Bumble, the female-first dating app, has recently launched ‘Bumble Bizz’ – a new feature aiming to help women network and forge professional relationships via the platform.

According to Whitney Wolfe Herd, the founder and CEO of Bumble, this is the next logical step for a company that has already revolutionised the dating industry. 

Speaking at this week’s Wired Live, Whitney explained how Bumble is aiming to break down obstacles and inequality for women within professional networking – part of the brand’s wider push to offer users far more than just a date.

Here’s more on what Whitney said, plus a bit of insight as to whether or not Bumble Bizz could pose a challenge to the likes of LinkedIn.

Challenging gender dynamics

First launched in 2014, Bumble is a dating app where women are required to make the first move. While it’s been dismissed as being the same as Tinder (with a slight difference), Whitney insists that women swiping right first is not just a logistical brand gimmick, but part of a wider aim to change gender dynamics.

This is because dating apps are usually set up for the man to be rejected. In other words, there is no nice way to decline someone, meaning that rejection can often fuel aggression and even online abuse – something that women have typically been subjected to on dating apps and websites.

Instead, Bumble allows only women to reach out if they’re interested (and match if the man has also previously indicated he is too), which in turn automatically sets up a positive first conversation.

So, what has this got to do with work-life?

According to Whitney, the same kind of gender dynamics tend to exist within networking circles, particularly on digital forums like LinkedIn, where the subtlety and underhand nature of sexism can often go unnoticed.

How does Bumble Bizz work?

This is where Bumble Bizz comes in – a new feature that allows women to reach out and connect with people on a professional basis, for networking or mentoring purposes. This is the second time Bumble has extended beyond romantic relationships, with the ‘Friend Finder’ feature also launching last year.

So is there a demand?

One aspect which could potentially work in Bumble Bizz’s favour is that it makes use of locational technology. Unlike LinkedIn, which is largely geared around recruiting and searching for jobs, Bumble Bizz allows users to search for professional contacts within a particular radius.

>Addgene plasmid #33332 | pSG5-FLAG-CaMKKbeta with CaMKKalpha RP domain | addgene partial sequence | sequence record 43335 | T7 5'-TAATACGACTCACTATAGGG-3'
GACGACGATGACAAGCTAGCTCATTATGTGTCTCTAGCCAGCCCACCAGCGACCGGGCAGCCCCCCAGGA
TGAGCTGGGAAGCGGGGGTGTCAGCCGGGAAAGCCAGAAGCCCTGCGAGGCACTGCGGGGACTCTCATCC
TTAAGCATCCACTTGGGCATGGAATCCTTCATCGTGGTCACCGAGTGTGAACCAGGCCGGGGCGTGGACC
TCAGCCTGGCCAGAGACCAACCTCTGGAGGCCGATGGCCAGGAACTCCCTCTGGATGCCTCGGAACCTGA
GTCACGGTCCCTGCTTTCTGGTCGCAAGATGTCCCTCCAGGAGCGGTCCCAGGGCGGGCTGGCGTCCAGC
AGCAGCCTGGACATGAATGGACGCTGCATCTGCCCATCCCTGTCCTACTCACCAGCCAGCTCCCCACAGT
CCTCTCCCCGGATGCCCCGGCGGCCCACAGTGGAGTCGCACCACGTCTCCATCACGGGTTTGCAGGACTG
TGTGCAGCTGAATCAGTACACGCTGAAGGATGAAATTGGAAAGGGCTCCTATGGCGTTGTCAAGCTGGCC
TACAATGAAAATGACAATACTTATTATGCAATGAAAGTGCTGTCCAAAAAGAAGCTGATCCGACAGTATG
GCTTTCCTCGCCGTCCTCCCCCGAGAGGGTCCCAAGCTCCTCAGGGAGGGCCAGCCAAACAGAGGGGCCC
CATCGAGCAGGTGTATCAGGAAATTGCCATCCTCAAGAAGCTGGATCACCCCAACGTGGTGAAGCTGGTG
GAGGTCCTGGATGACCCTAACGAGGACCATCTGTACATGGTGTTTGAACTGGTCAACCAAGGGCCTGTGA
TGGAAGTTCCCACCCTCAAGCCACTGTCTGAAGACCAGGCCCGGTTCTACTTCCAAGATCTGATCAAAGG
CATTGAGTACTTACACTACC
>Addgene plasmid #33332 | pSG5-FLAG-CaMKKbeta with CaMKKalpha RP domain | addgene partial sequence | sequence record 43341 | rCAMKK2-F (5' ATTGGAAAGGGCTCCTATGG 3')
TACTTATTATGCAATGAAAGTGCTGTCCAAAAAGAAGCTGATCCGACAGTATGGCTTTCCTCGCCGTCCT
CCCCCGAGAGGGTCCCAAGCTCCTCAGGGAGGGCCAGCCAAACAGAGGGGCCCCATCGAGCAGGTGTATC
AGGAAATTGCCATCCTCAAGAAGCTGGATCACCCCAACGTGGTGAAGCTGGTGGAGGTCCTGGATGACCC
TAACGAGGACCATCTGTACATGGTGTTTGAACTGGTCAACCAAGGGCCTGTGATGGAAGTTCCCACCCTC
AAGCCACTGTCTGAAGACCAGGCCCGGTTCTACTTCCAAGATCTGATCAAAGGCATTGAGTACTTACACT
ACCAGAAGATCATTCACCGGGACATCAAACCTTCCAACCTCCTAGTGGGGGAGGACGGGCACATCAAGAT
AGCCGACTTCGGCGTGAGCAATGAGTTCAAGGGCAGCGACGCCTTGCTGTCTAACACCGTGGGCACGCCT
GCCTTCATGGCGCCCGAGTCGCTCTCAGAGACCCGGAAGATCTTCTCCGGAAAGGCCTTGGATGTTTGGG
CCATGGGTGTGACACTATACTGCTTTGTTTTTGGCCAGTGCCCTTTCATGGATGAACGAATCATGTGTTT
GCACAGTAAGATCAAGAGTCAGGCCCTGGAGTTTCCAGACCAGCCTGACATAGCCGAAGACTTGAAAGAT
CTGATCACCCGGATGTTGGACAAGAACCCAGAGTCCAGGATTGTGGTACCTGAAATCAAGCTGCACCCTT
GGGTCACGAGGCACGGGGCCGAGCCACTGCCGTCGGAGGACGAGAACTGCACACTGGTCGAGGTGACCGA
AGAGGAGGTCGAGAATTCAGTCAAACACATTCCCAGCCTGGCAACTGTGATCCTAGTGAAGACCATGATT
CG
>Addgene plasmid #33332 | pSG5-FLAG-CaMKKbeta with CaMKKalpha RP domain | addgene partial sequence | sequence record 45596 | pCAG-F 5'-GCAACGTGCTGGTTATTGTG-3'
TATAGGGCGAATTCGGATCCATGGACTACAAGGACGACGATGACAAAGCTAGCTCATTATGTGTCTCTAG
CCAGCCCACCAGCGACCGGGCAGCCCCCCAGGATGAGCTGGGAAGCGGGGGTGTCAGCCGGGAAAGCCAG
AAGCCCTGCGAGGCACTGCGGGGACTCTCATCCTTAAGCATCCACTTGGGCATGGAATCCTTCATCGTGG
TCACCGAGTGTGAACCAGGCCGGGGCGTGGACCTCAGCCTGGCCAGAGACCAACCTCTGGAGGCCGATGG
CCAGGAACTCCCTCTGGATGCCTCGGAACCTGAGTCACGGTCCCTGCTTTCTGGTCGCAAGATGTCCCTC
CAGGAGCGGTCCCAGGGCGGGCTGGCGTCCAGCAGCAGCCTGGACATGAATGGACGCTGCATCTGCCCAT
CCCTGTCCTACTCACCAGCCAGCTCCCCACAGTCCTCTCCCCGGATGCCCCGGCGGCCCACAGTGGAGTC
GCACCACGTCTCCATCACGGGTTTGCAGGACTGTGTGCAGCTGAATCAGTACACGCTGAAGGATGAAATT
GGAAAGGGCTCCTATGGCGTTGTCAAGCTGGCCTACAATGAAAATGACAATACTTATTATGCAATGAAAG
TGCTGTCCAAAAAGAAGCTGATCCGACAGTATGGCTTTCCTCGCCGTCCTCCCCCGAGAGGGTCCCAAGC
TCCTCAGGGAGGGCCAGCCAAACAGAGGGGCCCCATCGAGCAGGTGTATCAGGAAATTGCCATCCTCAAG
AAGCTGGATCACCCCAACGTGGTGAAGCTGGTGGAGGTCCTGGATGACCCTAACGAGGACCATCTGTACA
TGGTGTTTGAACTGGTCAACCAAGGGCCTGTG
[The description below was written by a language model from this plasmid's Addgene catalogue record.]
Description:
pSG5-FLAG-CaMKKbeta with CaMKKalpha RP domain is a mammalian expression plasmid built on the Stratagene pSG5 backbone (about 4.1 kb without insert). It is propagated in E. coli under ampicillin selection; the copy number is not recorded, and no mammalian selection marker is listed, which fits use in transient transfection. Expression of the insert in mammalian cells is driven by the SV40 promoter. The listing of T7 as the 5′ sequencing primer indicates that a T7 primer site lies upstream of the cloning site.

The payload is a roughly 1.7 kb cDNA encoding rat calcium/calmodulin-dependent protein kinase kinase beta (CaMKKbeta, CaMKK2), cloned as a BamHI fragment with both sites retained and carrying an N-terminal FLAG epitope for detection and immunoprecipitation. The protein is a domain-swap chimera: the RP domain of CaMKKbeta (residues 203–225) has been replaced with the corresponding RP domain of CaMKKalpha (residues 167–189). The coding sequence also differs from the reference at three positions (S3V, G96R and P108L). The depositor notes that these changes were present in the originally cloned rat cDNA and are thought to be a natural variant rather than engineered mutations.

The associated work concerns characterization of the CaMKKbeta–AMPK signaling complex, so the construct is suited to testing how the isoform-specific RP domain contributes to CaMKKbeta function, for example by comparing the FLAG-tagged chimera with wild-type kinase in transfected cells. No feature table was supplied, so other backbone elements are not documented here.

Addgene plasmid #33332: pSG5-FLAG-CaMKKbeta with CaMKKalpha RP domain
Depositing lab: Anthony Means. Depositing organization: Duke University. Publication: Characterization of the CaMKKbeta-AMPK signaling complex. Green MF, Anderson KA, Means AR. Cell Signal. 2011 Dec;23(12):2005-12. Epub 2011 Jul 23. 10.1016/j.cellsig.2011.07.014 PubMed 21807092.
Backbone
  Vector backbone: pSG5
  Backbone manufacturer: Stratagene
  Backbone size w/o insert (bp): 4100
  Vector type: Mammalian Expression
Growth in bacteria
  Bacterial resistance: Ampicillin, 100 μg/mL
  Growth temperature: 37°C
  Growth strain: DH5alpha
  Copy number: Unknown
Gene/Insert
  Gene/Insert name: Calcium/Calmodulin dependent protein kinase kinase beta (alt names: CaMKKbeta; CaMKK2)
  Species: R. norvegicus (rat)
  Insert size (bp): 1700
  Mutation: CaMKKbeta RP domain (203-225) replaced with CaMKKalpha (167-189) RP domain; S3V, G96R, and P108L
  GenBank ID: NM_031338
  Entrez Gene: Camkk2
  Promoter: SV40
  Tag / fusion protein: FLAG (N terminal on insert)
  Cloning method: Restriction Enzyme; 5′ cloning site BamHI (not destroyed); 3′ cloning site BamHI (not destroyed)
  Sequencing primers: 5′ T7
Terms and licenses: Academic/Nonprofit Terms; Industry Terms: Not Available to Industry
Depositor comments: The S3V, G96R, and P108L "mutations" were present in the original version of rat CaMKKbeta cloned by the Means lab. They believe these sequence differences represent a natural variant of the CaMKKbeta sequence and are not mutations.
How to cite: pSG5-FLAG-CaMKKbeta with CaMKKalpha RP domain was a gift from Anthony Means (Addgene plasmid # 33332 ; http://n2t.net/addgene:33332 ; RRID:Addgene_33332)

Whitney explained how this allows users to seek out advice, help, or professional support in a much more tangible and concrete way – with the ability to actually meet up and speak in person rather than exchange messages online. 

Apparently, Bumble has already hired a few of its own staff from the feature, also committing to employing a total of 10 people this way.

Can Bumble push for real equality?

One question posed to Whitney during her talk was whether Bumble has the potential to cause a sea change in the technology industry, specifically when it comes to issues of inequality and even sexual harassment.

"The problem (of sexism and sexual harassment) is pervasive across the board, regardless of industry," she said. "It’s a much bigger problem than the everyday professional might realise. If we are looking at behaviour, we need to look at digital behaviour too."

In this sense, Bumble Bizz isn’t only aiming to better professional relationships for women – it’s also part of the brand’s aim to prompt a change in how we all act online. While other social media platforms might have a ‘free speech’ policy, which in turns leads to confusion and difficulty in deciphering what is or isn’t abuse, Bumble has a zero-tolerance policy across the board.

So, by "gamifying kindness" as Whitney describes it – i.e. eradicating negativity and making interactions solely positive – behaviour on (all) digital platforms could naturally start to align this way. By extending this to friendship and professional relationships, Bumble is simply expanding its ethos into different areas of our lives.

Bumble as the next big social media platform?

So, if Bumble has got the three important verticals of love, friendship, and work covered – what’s next?

According to Whitney, the aim is not simply for the brand to disappear once it has helped establish these connections. Rather, the next step is to add context to them, as well as value in order to help them flourish.

Naturally then, this sounds as if Bumble is looking to evolve into more of a social platform rather than just a way for people to connect. It’s already toyed with the phrase “Facebook for people you don’t know” as a brand tagline, and more than ever, this seems to illustrate where it might be headed in future.

For now, at least, its platform is serving as a nice alternative to Tinder, with potential to rival LinkedIn and perhaps even bigger plans to conquer Facebook. You’ve got to dream big, right?

Related reading:

Nikki Gilliland

Published 8 November, 2017 by Nikki Gilliland @ Econsultancy

Nikki is a Writer at Econsultancy. You can follow her on Twitter or connect via LinkedIn.